09/07/2006 11:00PM

Lawsuit claims kickbacks


The lawsuit, which was filed in U.S. District Court in Galveston, Texas, charges that the McKathan brothers, who operate out of Florida, received an undisclosed 10 percent commission from consignor Murray Smith on the purchase of Work, a 2-year-old whom McIngvale bought at the 2003 Keeneland juvenile sale for $950,000 on the advice of the McKathans. The suit includes an exhibit of a copy of a check for $95,000 made out to Our Team LLC, a company affiliated with the McKathans, from Smith.

McIngvale's lawsuit is the second high-profile suit filed within the last year to allege that bloodstock agents received undisclosed kickbacks on horse sales. Late in 2005, Jess Jackson, the owner of Stonestreet Stables, filed a lawsuit alleging that his former bloodstock advisers had collected undisclosed commissions on horses he purchased between 2003 and 2005. That suit has rattled the central Kentucky breeding industry and has led to various reform movements, including a bill passed this year by the Kentucky legislature outlawing undisclosed commissions.

The McIngvale suit also names the Southern California trainer Bob Baffert as a defendant, though it does not identify any transactions with Baffert. The suit does not name Smith as a defendant.

In the lawsuit, McIngvale said that he reached an oral agreement to pay the McKathans 5 percent of each purchase as a commission. The McKathans did not disclose that they were receiving other commissions on sales, the suit alleges.

"Defendants knew they should have disclosed all commissions they would receive and all commissions they did receive on transactions involving McIngvale," the suit states.

Neither J.B. nor Kevin McKathan returned a message left for them at their Florida farm. The two were said to be traveling to Kentucky on Friday for the upcoming Keeneland September yearling sale, which begins Monday.

Baffert did not return a message left on his cell phone.

The suit asks for unspecified damages and a full accounting of any commissions received by Baffert and the McKathans, among other judgments.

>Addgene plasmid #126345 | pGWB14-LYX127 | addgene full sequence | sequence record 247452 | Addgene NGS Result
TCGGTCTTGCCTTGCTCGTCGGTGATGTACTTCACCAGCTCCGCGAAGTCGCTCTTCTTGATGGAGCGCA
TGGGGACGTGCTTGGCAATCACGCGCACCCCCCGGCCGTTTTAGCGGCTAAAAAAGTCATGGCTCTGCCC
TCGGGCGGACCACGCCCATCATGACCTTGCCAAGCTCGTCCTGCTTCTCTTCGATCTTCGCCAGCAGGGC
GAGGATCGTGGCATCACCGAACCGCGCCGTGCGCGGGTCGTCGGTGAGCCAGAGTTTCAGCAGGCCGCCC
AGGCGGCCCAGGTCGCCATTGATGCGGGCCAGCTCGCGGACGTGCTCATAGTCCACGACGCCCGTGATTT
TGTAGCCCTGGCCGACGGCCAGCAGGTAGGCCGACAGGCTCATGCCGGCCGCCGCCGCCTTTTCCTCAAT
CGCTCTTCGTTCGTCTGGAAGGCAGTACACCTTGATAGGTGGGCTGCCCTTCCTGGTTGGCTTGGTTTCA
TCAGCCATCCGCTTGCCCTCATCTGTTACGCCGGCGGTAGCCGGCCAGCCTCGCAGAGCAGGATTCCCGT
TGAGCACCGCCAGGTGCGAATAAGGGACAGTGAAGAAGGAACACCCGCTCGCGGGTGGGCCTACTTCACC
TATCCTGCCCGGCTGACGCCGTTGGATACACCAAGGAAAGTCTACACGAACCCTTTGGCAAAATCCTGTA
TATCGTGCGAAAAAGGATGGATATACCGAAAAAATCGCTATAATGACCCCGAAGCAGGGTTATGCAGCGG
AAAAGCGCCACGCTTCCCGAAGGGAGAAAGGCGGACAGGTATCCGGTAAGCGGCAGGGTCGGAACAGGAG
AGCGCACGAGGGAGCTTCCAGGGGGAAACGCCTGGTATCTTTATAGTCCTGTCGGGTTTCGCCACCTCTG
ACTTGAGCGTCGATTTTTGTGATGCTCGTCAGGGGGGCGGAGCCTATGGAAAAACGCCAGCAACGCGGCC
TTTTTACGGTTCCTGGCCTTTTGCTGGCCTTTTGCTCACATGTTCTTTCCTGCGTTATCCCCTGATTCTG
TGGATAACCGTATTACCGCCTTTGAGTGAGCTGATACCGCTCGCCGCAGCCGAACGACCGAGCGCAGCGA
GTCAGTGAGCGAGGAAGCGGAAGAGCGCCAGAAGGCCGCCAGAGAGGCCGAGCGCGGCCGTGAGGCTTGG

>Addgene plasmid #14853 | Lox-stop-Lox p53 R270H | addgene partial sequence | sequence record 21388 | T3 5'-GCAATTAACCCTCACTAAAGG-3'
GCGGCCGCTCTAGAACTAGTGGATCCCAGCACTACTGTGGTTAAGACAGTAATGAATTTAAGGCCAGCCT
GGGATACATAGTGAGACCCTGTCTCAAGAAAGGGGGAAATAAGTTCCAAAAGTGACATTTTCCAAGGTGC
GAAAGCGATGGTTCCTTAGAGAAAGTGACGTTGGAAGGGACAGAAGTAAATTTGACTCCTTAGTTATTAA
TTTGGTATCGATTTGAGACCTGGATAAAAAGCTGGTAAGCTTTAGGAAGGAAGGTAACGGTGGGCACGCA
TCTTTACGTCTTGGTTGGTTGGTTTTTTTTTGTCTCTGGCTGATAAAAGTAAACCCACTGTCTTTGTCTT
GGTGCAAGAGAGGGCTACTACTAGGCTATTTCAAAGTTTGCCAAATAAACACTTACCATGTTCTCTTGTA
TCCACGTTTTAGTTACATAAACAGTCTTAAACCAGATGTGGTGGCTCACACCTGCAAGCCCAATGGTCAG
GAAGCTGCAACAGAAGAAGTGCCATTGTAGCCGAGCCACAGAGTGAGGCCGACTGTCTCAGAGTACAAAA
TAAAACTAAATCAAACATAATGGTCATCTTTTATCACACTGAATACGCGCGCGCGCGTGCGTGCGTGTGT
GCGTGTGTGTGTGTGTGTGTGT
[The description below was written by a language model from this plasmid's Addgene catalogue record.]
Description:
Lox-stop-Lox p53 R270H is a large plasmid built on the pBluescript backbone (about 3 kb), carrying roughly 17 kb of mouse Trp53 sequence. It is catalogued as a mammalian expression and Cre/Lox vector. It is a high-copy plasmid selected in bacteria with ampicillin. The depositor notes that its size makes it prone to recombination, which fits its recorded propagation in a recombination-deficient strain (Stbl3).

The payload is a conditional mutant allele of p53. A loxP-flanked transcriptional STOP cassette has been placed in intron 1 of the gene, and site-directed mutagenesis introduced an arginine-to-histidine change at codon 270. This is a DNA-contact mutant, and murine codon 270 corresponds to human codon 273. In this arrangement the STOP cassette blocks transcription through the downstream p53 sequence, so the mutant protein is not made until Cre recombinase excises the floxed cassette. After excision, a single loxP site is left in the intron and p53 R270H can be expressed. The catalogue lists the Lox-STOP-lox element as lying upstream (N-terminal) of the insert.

McIngvale said on Friday that he could not comment directly on aspects of the suit, but said that the allegations would not affect his continuing involvement in Thoroughbred racing. McIngvale first began purchasing horses at auction in the 1990's.

"I view this as a moral imperative to pursue this as diligently as possible to protect the hardworking people who are honest and conduct their business transparently," McIngvale said. "It's my contention that 99 percent of the people in the horse business are good, honest people, and I hate to see the bad apples spoil it for them."

Smith said on Friday that she had no "prior arrangement" with any buyers at the 2003 sale to provide commissions, including the McKathans, and said that the $95,000 check was a form of "appreciation" that is standard at bloodstock sales. She said she made out the check two months after the sale took place.

"It's not a rule of thumb, but it's more customary than not to send a form of appreciation," Smith said. "Some people send wine, some people send flowers. Everybody is working hard, and everybody is just trying to get by, and that was a big home-run horse for me, so you do what you can."

Asked if she believed the compensation was unethical, Smith said, "It was after the fact, it was two months later, there was no prior agreement, and it came out of my pocket, no one else's, so no."